Approximately 150 people, primarily from Missouri, Kansas and Oklahoma, attended the premiere of the new documentary "The Ozarks Uplift: The Story of Tri-State Mining."
JOPLIN — Approximately 150 people, primarily from Missouri, Kansas and Oklahoma, attended the premiere of the new documentary "The Ozarks Uplift: The Story of Tri-State Mining." The documentary, produced by the Newton County Tourism Council and funded by Mercy Hospital and Community Bank and Trust, is jam packed with information and stories of lead, zinc and coal mining in the Tri-State area.
With almost more information than the mind can process, the film has dozens and dozens of old photographs, motion picture scenes and several interviews with local historians and veterans of mines or their families. The film explores the early mines and the men who worked them, as well as the men who took a financial chance and either won or lost fortunes.
A recurring theme in the film was that even though the men who labored in the mines were proud of their work and thankful for the opportunity to take care of their families, most did not like the danger and hardships of mining. Several spoke, saying their family members did not like the work "…but people had to do what they had to do." Or, as Bill Crawford of Granby said in an interview, "…you were hungry and you needed to do it."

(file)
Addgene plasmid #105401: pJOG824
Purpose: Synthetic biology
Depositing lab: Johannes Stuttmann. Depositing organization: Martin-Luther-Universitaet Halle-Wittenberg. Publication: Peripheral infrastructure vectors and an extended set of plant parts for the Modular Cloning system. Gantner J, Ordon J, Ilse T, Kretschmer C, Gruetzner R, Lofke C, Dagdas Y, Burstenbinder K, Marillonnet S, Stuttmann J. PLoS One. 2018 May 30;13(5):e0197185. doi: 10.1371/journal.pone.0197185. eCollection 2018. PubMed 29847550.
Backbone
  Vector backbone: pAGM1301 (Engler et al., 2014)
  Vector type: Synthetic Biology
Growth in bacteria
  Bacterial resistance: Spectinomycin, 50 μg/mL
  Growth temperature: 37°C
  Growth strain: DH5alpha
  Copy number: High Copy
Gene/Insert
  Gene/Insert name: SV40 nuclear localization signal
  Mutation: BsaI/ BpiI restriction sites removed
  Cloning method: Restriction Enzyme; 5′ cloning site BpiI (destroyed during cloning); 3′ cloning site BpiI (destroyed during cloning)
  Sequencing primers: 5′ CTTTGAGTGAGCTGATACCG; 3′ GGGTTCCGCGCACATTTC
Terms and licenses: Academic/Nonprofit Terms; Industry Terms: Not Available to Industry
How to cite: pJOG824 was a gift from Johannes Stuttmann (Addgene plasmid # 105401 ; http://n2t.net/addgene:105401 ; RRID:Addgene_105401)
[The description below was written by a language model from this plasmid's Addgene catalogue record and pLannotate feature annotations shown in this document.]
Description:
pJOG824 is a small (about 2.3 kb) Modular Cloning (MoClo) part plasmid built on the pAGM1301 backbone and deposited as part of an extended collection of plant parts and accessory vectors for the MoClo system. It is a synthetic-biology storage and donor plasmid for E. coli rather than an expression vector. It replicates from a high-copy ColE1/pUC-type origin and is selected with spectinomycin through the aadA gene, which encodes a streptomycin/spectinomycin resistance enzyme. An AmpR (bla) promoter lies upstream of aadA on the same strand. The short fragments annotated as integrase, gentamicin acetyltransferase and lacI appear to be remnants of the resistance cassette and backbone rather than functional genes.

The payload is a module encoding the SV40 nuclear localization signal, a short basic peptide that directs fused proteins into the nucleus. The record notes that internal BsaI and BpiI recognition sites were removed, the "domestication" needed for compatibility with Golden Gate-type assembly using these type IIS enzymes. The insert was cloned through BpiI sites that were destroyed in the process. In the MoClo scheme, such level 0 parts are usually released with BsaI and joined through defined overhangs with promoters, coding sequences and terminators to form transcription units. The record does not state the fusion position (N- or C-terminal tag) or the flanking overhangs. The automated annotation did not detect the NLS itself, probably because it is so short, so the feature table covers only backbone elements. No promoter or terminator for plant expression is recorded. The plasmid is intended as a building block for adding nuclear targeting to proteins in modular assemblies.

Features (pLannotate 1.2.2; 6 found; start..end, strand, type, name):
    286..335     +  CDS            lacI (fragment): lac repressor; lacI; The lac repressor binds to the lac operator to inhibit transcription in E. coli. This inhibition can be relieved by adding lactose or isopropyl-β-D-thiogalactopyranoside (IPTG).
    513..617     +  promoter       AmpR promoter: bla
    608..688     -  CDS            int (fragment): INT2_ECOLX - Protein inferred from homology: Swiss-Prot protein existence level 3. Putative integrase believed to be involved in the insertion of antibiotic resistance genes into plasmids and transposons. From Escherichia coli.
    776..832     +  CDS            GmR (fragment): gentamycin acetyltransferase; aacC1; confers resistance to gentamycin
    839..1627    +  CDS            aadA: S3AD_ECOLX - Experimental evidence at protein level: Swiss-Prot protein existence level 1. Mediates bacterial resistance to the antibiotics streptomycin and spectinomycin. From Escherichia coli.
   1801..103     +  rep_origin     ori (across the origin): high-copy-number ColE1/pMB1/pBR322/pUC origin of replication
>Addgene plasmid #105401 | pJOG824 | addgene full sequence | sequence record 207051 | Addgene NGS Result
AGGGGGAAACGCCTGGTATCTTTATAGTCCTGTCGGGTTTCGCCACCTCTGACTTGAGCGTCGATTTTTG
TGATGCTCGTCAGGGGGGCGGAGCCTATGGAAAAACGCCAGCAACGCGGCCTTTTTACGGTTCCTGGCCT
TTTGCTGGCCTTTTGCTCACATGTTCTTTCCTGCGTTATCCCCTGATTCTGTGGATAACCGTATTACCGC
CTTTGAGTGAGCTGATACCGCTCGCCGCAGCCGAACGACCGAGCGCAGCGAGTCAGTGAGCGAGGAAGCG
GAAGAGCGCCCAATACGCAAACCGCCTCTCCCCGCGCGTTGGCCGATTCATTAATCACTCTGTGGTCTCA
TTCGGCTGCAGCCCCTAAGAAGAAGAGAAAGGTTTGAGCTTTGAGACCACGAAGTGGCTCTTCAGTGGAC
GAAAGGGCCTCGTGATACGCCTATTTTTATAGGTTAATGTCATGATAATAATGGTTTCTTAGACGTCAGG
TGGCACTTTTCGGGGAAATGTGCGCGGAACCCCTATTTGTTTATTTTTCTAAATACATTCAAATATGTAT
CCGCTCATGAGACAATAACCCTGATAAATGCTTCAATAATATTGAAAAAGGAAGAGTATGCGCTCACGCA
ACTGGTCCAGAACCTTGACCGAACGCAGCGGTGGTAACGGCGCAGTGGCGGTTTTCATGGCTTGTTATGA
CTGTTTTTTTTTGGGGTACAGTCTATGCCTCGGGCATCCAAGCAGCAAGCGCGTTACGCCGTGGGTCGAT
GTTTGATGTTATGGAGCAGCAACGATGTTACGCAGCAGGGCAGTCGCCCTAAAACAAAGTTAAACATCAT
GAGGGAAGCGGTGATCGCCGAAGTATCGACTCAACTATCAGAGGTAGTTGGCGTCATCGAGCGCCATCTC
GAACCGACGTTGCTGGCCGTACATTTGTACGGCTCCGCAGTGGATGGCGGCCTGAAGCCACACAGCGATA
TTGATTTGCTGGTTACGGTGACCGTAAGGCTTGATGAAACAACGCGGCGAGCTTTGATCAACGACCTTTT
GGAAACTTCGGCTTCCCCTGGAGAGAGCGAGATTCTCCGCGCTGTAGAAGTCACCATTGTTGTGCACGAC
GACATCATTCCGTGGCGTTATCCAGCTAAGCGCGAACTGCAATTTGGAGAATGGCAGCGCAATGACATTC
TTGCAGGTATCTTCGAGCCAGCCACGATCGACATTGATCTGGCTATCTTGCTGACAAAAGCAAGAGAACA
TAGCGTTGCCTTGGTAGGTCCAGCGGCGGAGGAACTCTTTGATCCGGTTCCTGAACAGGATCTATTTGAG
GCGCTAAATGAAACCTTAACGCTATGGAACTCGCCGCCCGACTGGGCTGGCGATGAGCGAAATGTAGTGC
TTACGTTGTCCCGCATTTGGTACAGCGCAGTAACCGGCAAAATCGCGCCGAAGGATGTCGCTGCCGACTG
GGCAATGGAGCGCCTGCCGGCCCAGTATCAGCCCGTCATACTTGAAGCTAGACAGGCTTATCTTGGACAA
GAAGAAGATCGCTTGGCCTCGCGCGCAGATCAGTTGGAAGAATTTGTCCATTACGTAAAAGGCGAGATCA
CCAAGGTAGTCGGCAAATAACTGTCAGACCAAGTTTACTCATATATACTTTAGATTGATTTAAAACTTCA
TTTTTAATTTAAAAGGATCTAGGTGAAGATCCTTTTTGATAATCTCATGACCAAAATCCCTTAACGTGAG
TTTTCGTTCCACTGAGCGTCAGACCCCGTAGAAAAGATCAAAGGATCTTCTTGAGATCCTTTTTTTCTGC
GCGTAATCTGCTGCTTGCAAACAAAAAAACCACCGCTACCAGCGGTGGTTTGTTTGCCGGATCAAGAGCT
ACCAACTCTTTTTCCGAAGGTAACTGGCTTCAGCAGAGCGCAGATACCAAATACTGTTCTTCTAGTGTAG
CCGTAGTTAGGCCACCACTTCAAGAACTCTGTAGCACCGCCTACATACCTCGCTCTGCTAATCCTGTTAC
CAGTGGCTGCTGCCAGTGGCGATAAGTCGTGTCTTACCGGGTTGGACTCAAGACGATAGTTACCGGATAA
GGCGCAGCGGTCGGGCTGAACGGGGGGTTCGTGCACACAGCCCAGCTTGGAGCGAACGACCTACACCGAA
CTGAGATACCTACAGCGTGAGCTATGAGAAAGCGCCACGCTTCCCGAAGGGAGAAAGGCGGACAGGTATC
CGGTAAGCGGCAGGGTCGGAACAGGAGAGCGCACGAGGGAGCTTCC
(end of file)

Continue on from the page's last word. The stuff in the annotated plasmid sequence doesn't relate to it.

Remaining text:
Local historian Larry James spoke of the economic impact of mining, saying it was good for miners and their families and good for their towns. One man said "If it wasn't for that (mining), I don't know what we would have done."
Lead was the first mineral mined in the area, but later when the properties of zinc were discovered, it provided wealth in the tri-state area. Still later, coal, especially in Southeast Kansas, was the mineral of choice. Many of the coal miners were immigrants from Germany, France, Italy and the Baltic states and these "foreign" names still abound in Kansas. It is somewhat amazing that these men came from nearly half way around the world to work the coal mines.
Many towns are featured in the film, but Granby and the mining museum there has a starring role. The film crew also shot footage in many museums throughout the tri-state area, showing artifacts from the old mining days.
The film tells the stories of the minerals, the mining processes and the stories of the people during the mining boom. It briefly pulls back the curtain to show the wild and wooly times in the mining towns and camps, as well as the labor problems, including the protest march of the Amazon women.
The film is the brainchild of Paul Wannenmacher, a filmmaker from Springfield, and Steve Roark, chairman of the Newton County Tourism Council. Copies of the documentary, on DVD, may be ordered from the Tourism Council.